SUDAN: Time running out for "powder keg" - former diplomats
NAIROBI, 1 February 2010 (IRIN) - The peace agreement which ended years of war between north and south Sudan could unravel unless immediate steps are taken to salvage it, two key former diplomats say.
Photo: Peter Martell/IRIN
|Patients recover in a southern Sudanese hospital (file photo): There has been an upsurge in violence in the south
"Today, five years after the historic Comprehensive Peace Agreement (CPA) was signed between North and South Sudan, there is a real threat of an all-out war returning to Sudan and still no permanent resolution to the Darfur conflict," Lt-Gen Lazarus Sumbeiywo and John Danforth warned.
Sumbeiywo was chief mediator at the peace talks between Sudanese parties in the central Kenyan town of Naivasha. Danforth was US envoy for peace in Sudan.
Five years after the signing of the CPA, the former diplomats wrote in Kenyaís EastAfrican newspaper that crucial provisions have not been implemented. Conditions across the country had also deteriorated.
"Unless international support is dramatically increased to help North and South Sudan agree on the foundations of their future, we fear the [April 2010] elections and  referendum may throw the country back into massive war," they said.
On Darfur, they said violence had increased yet the root causes of the conflict had not been addressed. "The situation in Eastern Sudan and the three transitional areas of Abyei, Southern Kordofan and Blue Nile remains volatile as well."
Last week, US ambassador to the UN Susan Rice said Washington was concerned about the flow of arms, including heavy weapons, into southern Sudan. Her government, Rice added, believed the arms were coming from northern Sudan and neighbouring countries. The Sudanese government denied the allegations.
Upsurge in violence
On 30 January, African Union (AU) Commission Chairman Jean Ping described the situation as a powder keg.
"Is the war between north and south at risk of resuming despite what has been said?Ö Will the independence of Southern Sudan not lead other players in Darfur and in other places, which are currently not asking for independence, to seek independence as Southern Sudan will have done?" Ping asked on Radio France International.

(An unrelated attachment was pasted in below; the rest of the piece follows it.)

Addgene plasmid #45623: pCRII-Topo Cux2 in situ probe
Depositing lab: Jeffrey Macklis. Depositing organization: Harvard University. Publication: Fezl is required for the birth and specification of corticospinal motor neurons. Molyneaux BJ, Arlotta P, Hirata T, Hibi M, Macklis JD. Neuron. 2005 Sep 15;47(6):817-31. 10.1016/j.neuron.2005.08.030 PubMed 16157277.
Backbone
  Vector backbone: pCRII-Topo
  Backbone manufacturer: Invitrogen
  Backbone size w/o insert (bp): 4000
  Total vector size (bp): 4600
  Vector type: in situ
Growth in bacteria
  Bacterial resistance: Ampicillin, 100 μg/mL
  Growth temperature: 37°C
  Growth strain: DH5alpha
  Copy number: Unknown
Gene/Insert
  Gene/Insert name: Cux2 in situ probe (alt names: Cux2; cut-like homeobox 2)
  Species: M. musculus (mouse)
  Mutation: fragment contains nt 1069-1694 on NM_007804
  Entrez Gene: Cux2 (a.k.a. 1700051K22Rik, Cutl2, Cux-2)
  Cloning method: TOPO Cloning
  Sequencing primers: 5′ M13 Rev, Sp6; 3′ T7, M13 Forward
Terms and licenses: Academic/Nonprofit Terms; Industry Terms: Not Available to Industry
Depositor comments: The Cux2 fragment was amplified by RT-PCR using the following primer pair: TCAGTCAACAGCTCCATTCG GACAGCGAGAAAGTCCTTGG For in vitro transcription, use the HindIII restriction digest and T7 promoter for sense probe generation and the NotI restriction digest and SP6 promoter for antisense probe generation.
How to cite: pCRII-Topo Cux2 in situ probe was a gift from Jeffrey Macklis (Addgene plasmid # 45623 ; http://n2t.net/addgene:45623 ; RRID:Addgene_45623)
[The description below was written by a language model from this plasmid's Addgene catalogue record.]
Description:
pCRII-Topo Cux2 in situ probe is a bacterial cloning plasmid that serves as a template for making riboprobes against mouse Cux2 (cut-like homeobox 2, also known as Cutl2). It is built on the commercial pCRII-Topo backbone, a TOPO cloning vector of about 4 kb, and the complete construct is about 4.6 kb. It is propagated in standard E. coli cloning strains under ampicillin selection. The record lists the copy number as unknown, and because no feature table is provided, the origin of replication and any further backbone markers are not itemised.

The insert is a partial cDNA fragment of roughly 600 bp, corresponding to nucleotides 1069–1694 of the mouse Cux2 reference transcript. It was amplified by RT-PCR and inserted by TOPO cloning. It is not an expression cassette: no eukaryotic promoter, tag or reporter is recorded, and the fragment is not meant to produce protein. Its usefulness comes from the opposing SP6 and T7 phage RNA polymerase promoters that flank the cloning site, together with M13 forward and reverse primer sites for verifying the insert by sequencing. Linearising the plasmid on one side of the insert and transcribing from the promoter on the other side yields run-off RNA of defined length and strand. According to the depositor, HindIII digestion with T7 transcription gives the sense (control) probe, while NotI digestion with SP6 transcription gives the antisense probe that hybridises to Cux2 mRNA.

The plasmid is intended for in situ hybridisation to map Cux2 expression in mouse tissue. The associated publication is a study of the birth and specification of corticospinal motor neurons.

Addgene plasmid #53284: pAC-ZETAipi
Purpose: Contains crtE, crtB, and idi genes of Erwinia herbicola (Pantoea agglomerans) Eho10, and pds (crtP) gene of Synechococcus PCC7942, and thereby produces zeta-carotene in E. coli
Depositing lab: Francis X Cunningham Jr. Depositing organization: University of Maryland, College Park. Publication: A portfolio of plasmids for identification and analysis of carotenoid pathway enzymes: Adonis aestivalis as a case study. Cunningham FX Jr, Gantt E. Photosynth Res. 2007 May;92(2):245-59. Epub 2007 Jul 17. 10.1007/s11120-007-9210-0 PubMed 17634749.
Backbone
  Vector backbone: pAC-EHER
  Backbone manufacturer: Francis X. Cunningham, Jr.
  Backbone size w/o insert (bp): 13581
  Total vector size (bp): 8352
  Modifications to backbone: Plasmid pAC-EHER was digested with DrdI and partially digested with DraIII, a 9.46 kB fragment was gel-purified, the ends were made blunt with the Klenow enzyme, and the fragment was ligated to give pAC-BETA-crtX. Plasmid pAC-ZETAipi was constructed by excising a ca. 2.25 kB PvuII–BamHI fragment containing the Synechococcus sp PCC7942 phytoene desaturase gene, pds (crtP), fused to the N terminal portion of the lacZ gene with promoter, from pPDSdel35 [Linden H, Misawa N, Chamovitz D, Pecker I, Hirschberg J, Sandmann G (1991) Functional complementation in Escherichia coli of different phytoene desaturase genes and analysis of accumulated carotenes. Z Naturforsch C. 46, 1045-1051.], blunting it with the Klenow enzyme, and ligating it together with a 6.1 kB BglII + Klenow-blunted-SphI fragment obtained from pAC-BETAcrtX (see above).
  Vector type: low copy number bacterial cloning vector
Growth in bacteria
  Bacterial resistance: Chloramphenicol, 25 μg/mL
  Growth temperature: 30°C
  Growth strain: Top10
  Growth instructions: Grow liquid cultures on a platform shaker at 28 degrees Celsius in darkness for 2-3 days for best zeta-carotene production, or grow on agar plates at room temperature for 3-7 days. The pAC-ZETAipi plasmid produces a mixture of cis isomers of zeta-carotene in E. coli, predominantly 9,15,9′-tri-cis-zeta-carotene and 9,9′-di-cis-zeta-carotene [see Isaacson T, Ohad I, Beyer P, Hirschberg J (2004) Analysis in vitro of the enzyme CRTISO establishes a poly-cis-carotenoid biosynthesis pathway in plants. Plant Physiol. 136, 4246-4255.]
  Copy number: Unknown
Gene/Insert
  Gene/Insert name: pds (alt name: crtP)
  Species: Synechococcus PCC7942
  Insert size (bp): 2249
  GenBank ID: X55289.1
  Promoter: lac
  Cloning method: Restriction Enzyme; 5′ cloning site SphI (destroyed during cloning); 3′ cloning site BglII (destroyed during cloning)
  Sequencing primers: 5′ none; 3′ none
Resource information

"We have a feeling that we are sitting on a powder keg," he added.
There has been a recent upsurge of violence in the south. For example, at least 140 people were killed and 90 wounded in a January attack on Wunchai Region of Warrap State.
Aid agencies say at least 2,500 people were killed in 2009 and 350,000 fled their homes, "a human toll greater than occurred last year in Darfur".
In a recent statement, they warned of several possible flashpoints over the next 12 months including the presidential, legislative and local elections in April - the first in 24 years - and a referendum in early 2011 on whether Southern Sudan becomes independent.
Small Arms Survey report
A separate report by the Small Arms Survey on 15 December said Sudanís future appeared increasingly precarious.
"Despite progress made in recent days, the peace process continues to lurch from one crisis to the next," it noted. "Just three months ago the head of the Sudan Peopleís Liberation Army (SPLA) predicted a 50 percent chance of a return to war with President Omar al-Bashirís National Congress Party (NCP)."
It said obstacles to progress on talks on Darfur were many: Major armed groups remain splintered and the Arab militias were increasingly disenchanted.
"In parallel with these troubling developments, the demand for small arms and light weapons - and some larger conventional weapons systems - among government forces, insurgents, and unaligned groups in the country has grown considerably," the survey said.
Arms imports and internal transfers had continued despite a UN embargo and other multilateral restrictions designed to prevent weapons from reaching some Sudanese actors and areas. The presence of 25,000 international peacekeepers had also not helped, it said.
On 29 January, Amnesty International warned that the elections could lead to a deterioration of the human rights situation across the country and an upsurge of armed conflict, particularly in Darfur and the south.